Marcie is sitting at a red light at an intersection in New Orleans. A car is coming through the intersection with the green light, but another car coming toward Marcie runs the red and collides with the first car. The collision knocks the first car into Marcie's car. Although Marcie was wearing her seat belt, the collision throws her around in her seat. She injures her neck and back and is cut by broken glass.
The police come and call an ambulance for Marcie. At the hospital, x-rays are taken, and she is diagnosed with neck and back strain and gets twenty stitches to sew up some serious facial lacerations. (More: Common Car Accident Injuries.)
Marcie is referred to a chiropractor for her neck and back pain, and to a plastic surgeon for the facial lacerations. She sees the chiropractor regularly for a month, and her neck and back are like new. The plastic surgeon recommends some revision surgery to ensure that she won't have any scars, and Marcie agrees. She has a surgical scar for a couple of months, but, within six months, the scars fade.
Marcie is a homemaker with three children and did not work outside the house.
The first thing Marcie needs to understand is her legal obligation when it comes to reporting a car accident in Louisiana.
Marcie needs to be aware of Louisiana's statute of limitations, which sets a one-year deadline in any injury lawsuit filed after a car accident -- whether by a driver, passenger, pedestrian, or property owner.
If you have not settled the case, and you don't file a lawsuit within the one-year time frame set by the statute of limitations, your case is over unless you fall within one of the very limited exceptions that might stop the clock. Don't wait until the last minute. If you can't settle your case well before the statute of limitations expires, it may be time to contact a Louisiana car accident lawyer. (Learn more about Car Accidents and the Lawsuit Process.)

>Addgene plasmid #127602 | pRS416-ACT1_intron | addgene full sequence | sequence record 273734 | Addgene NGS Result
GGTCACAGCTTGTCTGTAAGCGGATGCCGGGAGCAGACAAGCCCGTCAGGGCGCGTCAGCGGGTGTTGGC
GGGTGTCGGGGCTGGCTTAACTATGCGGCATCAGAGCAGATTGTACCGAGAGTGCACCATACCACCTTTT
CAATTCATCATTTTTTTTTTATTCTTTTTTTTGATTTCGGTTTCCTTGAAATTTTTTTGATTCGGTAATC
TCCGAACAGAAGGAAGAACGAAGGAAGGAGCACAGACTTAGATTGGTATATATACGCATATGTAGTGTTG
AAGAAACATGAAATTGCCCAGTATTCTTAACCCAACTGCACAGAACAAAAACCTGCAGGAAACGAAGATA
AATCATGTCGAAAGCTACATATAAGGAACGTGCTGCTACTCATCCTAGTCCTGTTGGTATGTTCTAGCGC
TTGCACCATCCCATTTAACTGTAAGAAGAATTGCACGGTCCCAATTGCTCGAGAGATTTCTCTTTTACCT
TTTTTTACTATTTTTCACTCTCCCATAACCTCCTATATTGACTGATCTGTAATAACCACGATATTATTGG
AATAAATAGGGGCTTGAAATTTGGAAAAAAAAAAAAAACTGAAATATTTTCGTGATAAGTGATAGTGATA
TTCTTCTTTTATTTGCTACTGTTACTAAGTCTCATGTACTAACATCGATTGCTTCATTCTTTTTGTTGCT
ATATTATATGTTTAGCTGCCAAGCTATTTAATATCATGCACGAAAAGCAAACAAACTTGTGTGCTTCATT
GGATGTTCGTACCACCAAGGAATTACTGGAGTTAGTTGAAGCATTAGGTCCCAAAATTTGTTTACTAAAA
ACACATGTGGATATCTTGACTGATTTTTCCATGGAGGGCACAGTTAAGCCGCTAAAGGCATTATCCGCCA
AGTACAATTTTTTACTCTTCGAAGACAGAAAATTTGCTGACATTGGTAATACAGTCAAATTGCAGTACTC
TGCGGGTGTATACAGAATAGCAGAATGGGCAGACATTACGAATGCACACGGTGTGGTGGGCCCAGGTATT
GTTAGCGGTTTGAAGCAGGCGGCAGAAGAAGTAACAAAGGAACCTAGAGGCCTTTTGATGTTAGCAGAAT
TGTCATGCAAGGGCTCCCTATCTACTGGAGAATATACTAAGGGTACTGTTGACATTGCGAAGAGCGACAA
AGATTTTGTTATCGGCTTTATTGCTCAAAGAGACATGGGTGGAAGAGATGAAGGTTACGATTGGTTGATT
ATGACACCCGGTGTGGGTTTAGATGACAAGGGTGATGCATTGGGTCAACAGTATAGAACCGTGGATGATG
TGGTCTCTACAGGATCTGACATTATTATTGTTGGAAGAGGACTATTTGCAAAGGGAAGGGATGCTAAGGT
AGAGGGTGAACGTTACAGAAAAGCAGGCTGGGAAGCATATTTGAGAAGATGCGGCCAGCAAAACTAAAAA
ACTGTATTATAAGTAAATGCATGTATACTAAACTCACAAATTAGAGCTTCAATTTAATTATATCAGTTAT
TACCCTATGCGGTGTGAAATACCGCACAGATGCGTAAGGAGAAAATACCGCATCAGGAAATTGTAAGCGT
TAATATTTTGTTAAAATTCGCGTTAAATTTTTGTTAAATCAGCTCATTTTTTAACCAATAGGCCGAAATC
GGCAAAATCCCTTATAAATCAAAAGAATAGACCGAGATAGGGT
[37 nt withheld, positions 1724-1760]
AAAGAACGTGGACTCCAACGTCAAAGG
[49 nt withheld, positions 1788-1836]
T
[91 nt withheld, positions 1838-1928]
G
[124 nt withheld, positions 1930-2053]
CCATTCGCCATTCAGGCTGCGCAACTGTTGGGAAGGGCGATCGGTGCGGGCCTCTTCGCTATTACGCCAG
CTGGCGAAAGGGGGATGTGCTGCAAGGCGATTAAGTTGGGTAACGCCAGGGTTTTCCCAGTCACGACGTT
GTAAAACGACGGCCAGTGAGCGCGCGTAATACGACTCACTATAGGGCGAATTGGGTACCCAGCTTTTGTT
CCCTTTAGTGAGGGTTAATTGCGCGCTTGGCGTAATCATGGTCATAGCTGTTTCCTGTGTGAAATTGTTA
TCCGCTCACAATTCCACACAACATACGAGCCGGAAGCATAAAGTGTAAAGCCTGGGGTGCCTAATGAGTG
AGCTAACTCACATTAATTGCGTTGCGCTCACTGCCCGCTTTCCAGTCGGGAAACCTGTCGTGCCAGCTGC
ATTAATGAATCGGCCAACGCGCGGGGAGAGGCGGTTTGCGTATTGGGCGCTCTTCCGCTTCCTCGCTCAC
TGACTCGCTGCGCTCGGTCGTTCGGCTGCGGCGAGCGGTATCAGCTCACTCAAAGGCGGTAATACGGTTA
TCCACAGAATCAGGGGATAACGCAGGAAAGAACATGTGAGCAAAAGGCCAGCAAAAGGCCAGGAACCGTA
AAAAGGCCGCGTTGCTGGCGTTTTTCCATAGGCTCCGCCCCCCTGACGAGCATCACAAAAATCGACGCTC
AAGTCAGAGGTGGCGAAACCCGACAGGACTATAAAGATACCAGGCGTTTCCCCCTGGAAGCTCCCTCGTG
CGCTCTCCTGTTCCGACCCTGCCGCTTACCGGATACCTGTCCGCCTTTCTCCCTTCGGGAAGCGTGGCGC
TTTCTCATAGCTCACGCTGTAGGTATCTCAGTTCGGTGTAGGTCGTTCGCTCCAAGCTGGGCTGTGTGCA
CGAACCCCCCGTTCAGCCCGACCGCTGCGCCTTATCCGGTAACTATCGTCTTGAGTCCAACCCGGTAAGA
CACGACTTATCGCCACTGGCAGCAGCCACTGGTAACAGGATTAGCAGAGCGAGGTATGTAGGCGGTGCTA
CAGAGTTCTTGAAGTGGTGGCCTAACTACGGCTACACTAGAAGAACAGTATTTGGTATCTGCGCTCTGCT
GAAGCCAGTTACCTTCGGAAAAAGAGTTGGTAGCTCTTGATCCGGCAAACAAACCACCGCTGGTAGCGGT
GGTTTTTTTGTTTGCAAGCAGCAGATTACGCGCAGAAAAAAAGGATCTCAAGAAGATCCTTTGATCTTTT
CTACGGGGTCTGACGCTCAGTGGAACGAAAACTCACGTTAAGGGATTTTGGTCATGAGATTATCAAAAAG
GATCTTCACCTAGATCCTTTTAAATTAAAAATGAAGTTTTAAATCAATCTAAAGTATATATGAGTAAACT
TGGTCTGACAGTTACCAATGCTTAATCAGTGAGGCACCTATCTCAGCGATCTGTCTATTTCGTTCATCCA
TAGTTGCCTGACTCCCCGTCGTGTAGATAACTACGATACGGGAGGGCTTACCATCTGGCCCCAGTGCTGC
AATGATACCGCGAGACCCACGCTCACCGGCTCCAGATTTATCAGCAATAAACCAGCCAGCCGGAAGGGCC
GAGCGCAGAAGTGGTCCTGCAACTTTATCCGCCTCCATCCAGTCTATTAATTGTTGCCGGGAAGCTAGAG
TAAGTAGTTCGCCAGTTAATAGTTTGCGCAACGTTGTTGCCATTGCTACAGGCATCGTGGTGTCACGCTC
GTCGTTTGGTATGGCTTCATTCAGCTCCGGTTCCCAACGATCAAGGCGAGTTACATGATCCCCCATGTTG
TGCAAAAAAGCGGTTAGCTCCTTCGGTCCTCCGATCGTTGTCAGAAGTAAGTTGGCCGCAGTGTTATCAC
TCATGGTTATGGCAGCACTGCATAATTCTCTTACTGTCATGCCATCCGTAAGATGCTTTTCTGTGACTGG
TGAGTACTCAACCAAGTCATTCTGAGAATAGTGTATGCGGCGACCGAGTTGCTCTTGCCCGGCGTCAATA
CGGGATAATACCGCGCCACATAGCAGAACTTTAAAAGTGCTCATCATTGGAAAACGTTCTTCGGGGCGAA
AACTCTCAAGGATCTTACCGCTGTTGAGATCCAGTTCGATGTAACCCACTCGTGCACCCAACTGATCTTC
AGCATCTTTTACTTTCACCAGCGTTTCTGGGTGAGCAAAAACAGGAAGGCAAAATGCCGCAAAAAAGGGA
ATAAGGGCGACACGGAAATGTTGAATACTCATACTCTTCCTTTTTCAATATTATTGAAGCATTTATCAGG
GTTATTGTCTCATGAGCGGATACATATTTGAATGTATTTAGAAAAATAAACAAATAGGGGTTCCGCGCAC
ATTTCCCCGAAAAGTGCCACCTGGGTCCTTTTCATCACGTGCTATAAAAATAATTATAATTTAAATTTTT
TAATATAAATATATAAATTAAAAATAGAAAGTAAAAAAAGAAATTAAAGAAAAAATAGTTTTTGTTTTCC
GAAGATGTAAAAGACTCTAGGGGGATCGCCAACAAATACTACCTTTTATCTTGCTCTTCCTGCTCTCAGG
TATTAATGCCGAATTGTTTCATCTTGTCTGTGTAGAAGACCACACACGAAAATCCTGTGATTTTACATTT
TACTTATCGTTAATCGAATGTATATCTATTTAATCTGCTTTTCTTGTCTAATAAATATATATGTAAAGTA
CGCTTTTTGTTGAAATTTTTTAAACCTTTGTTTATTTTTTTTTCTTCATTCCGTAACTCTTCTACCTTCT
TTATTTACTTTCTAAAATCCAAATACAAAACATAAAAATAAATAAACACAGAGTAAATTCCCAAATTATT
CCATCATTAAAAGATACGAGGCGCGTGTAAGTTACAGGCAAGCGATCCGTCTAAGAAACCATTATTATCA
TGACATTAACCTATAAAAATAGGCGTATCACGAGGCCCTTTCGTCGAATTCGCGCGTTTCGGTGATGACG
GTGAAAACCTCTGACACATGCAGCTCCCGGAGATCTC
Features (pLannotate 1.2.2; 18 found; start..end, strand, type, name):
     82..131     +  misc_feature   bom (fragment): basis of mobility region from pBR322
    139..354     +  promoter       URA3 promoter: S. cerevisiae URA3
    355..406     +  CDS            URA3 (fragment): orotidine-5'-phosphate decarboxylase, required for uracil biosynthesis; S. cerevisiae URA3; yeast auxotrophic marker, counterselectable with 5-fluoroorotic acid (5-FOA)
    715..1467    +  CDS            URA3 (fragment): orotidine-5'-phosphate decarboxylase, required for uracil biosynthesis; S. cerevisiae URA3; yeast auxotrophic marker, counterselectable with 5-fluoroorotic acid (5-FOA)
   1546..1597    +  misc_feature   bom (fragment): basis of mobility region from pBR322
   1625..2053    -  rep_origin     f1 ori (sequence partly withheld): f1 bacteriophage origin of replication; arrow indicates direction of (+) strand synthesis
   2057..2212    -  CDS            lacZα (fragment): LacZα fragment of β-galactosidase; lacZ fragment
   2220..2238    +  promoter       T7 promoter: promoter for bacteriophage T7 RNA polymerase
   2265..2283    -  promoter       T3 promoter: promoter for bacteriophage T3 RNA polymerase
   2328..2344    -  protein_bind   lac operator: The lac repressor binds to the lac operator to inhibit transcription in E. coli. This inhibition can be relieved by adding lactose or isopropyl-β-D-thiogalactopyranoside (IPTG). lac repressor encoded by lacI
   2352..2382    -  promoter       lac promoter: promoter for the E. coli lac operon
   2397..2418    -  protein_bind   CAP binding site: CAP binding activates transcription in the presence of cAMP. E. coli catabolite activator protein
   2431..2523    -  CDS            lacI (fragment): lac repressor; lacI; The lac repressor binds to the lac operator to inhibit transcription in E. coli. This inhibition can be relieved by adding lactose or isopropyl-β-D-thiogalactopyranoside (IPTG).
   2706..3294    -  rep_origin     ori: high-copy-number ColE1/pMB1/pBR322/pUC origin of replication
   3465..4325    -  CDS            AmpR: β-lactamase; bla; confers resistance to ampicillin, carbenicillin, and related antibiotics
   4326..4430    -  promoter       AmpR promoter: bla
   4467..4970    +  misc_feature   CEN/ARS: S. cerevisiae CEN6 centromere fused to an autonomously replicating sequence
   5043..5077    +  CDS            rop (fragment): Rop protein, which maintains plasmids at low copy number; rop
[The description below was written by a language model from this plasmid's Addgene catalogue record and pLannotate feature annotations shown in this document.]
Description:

In any type of car accident case, you want to make sure that the adjusters have all of the medical and financial documentation that supports your claim for damages. You also want to make sure that the adjuster has all of the information necessary to evaluate who was at fault in the accident.
Even though proving liability seems relatively straightforward in this case, where one driver ran a red light, insurers always battle it out with each other in a multiple car accident. Since Marcie was just sitting at a red light, she is not going to be liable, but the most negligent driver's insurer will try to pin even some responsibility on the other driver if it possibly can.
Louisiana follows what is called a "pure comparative fault" rule, meaning that your total damages award is reduced by whatever percentage of the "fault" the judge or jury believes is yours. So if you are found to be in part negligent with respect to your injury, your award of damages is diminished in proportion to your fault. If, for example, you were awarded $300,000 in damages, but were found 10% at fault, your damages would be reduced to $270,000.
In order to maximize your potential recovery, you want to make absolutely sure that, whenever possible, the defendant's adjuster knows that you did nothing wrong. (Learn more about Proving Fault for a Car Accident.)
It's important to note that the other driver may carry only the minimum amount of liability insurance required under Louisiana's car insurance laws. If your medical bills and other damages exceed those minimums, but the other driver carries no additional coverage, then an insurance settlement may not cover your losses. In that situation, you may want to talk to an attorney about your other options.
In Marcie's case, her out-of-pocket (compensatory) damages total $22,000. The breakdown looks like this:
Marcie and her attorney decide that another $60,000 in damages is appropriate to compensate for Marcie's pain and suffering in connection with the accident. After negotiating with the other insurers, Marcie accepts a final settlement, with the insurer of the driver who ran the red light, in the amount of $50,000.
As mentioned above, you want to settle your claim or file a lawsuit (or at least turn the case over to a lawyer) well before the statute of limitations runs out. But you also don't want to settle it too early -- meaning before you are either fully recovered or are as good as you are going to get. This is known as reaching "maximum medical improvement" or MMI.
In Marcie's case, she was at MMI, and so she was ready to settle her case. Learn more about Settling a Car Accident Case.